Before the Court’s decision came down, I predicted:
How will the public react? I have written on this previously here and here. Do not expect public opinion about the ACA to change very much in reaction to the decision. Public opinion about the ACA has been quite stable and polarized along party lines since forever. See Dan Hopkins’s graphs, Scott Clement’s graphs, and this paper by Douglas Kriner and Andrew Reeves. Supreme Court decisions, rather than providing an authoritative and persuasive statement on the issue, often simply polarize people further. In this case, I expect the Court’s decision to be the subject of continued partisan debate, making continued polarization in public opinion likely.
A new Kaiser Family Foundation poll is out. Here is a summary (pdf). Here is the pertinent finding:
Many observers have wondered in recent days whether the Supreme Court’s ruling would change overall views on the longcontested law itself, or alternately if the decision would galvanize the intensity of one political party more than the other. This early snapshot of opinion suggests that, at least in the first days after the court ruling, the overall shape of public opinion on the ACA hasn’t changed, with the public still split at 41 percent favorable, 41 percent unfavorable, and 18 percent undecided. The partisan divide that lies beneath is also unchanged. What did change, however, is the intensity of Democratic support for the measure. While still outstripped by Republicans’ overwhelmingly strong opposition to the law, the proportion of Democrats that say they have “very favorable” views of the law jumped from 31 percent in May to 47 percent this month, an all‐time high in Kaiser polling stretching back two years.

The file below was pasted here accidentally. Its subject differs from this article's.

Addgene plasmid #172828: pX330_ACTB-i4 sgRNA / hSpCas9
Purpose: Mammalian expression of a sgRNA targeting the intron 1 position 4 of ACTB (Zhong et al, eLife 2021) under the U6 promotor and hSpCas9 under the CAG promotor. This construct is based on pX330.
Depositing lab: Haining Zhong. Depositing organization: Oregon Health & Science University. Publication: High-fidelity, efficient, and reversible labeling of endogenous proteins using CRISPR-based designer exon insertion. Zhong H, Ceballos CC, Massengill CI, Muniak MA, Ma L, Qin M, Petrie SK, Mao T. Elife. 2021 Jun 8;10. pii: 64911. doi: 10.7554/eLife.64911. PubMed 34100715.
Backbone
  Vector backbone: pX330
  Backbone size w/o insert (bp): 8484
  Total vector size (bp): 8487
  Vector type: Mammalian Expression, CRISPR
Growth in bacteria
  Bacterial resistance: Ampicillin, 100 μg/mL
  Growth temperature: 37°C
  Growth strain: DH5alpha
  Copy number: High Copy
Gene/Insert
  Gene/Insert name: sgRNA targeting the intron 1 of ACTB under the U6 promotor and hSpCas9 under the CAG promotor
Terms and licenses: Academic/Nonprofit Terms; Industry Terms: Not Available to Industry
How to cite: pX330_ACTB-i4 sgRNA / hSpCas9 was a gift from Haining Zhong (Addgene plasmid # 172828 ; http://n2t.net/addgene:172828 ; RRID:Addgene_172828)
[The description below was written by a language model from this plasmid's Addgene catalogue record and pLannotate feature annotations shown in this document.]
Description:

In other words: polarization.
Among independents who do not lean toward a political party, support for the law increased 6 points, which is likely not statistically significant (although it bears watching the ongoing trend among this group). See the seventh slide here (pdf).
Given that the majority of independents say that “opponents of the law should stop their efforts to block the law and move on to other national problems,” the implication for Romney may simply be: talk about something else. Which is what he seems to want to do anyway. More reason, as Brendan Nyhan discussed, that the Court’s decision, however important for policy, is not a political turning point in terms of the campaign.